Lotus and Crane Rectangular Pots: Spirit of New Era
Name: Lotus and Crane Rectangular Pots | 中文名: 莲鹤铜方壶
Dated to: 770~476 B.C., Spring and Autumn Period | Culture: State of Zheng
Unearthed: 1923 @ Xinzheng, Henan | Current location: Henan Museum / The Palace Museum
Dimension: Height: 126cm; Mouth: 30.5 x 24.9cm; Weight: 64kg
National Treasure — Lotus and Crane Rectangular Pots
This pair of pots are relics unearthed in 1923 at the Great Tomb of King of Zheng State in Xinzheng, Henan Province. Their design and patterns are almost identical to each other. One of them is now at its home province – Henan Museum; the other one is at The Palace Museum in Beijing.
The design and shape are uniquely beautiful and they are the best ones among bronze wares of Spring and Autumn Period. The pot cap is surrounded with hollow lotus petals. A crane stands in the center with its head up and wings flapping. Dragons and Beasts shaped patterns decorate its two handles, body, and foot.
Crane dancing in lotus pool – Spirit of A New Era
All kinds of decorating accessories around the pots not only result in magnificent artistic visual effects, but also indicate an important change in the aesthetic trends of bronze ware in Spring and Autumn Period. The design of these pots is quite different from those of Shang and West Zhou dynasties. A flapping crane dancing in the center of lotus petals is totally beyond the mysterious dignified atmosphere of West Zhou dynasty or earlier. It is like a fresh breeze.
At the time when the pots were made, the old social system was collapsing and new thoughts were emerging. Reflected on the design art of bronze wares, new concepts were also rising. As Guo Moruo said, Lotus and Crane Rectangular Pots are “symbol of the spirit of the times”, they marked the beginning of a new era in Chinese art history.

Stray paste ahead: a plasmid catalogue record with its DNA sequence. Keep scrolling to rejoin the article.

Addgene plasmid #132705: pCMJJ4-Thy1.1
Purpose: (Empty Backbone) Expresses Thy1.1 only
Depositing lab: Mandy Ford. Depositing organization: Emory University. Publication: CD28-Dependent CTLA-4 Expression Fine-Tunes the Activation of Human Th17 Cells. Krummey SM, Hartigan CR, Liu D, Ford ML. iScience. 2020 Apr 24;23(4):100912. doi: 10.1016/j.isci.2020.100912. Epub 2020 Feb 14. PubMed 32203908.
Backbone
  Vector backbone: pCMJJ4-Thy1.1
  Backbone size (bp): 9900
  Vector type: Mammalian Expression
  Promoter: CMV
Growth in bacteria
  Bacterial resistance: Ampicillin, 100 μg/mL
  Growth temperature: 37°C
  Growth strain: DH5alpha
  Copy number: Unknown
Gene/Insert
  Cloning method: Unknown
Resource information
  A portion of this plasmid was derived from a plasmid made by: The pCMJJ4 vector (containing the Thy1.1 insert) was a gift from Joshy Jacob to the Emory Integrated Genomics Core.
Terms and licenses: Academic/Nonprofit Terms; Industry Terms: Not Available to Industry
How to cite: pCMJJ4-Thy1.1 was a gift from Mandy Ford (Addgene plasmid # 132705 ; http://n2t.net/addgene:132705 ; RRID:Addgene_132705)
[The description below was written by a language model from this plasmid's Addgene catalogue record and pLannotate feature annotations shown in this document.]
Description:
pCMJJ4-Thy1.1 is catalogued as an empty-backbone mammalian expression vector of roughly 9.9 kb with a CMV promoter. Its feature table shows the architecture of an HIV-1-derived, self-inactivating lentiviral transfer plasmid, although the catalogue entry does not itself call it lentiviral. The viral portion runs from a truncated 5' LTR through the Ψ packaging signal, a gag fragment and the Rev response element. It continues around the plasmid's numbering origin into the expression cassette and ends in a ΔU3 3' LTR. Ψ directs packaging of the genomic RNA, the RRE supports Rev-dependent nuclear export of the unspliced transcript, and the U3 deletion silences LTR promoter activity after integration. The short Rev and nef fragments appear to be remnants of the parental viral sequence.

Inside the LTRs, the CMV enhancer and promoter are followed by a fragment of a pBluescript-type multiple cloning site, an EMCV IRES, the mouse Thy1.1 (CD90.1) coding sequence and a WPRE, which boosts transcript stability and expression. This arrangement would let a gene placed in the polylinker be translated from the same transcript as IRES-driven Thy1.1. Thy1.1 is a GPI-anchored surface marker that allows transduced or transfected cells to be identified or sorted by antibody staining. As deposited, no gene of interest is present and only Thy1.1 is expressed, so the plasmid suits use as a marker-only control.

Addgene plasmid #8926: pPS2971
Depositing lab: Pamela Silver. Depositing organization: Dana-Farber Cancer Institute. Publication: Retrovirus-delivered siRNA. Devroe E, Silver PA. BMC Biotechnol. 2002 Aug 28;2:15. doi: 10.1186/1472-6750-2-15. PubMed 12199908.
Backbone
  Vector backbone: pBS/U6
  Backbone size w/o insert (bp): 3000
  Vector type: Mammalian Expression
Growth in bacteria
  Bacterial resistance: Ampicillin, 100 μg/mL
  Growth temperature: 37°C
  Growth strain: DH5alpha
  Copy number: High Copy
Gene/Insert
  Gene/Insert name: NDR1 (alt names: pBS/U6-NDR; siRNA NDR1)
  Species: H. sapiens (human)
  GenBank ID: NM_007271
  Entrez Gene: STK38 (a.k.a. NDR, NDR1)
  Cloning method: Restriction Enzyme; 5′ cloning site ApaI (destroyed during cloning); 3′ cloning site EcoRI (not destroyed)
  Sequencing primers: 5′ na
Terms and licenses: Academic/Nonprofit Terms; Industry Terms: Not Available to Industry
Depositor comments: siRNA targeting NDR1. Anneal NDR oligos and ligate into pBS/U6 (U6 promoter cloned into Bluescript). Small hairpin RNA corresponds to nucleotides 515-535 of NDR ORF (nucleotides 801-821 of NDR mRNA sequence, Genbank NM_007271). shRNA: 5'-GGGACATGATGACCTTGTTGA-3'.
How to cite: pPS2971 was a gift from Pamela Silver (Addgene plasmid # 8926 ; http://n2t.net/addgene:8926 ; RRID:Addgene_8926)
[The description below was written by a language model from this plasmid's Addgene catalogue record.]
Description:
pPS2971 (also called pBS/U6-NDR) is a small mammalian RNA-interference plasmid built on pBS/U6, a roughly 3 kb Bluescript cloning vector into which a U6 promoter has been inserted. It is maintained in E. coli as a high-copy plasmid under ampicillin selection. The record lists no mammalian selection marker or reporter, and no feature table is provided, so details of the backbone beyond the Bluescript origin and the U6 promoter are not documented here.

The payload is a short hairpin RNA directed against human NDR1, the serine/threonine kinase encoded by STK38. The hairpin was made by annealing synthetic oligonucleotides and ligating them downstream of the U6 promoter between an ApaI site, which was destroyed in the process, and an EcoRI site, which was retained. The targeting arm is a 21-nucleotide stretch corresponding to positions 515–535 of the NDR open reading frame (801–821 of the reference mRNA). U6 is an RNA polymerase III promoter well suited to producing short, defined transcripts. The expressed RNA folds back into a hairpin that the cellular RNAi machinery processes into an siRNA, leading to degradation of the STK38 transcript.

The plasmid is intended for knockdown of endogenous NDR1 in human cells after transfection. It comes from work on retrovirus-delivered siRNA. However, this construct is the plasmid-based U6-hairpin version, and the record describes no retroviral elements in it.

Cultural melting pot of Jin and Chu
This pair of pots are also representatives of bronze wares from State of Zheng. As we know from history, Zheng was located between two big states: Jin and Chu. Hardly surviving between the powers, it’s very common that Zheng served Jin in the morning and switched to serve Chu in the evening.
Since middle of Spring and Autumn Period, Jin in the Central Plain and Chu in the South had become geographical cultural centers respectively. This also influenced the design of bronze wares.
As the melting pot of cultures of Jin and Chu, bronze wares made in Zheng combined the elements of both central plain culture and southern Chu culture. Many objects influenced by the romantic style of Chu have a fluent, flying charm. This charm, filled with a movement of vitality, is different from the solemn and dignified Zhou and Shang bronze wares from central plain.
[Forbidden Treasure of China Series]
This is the 17th of 64 culture heritages that the government of China forbids to exhibit abroad. The complete list is here. In Chinese.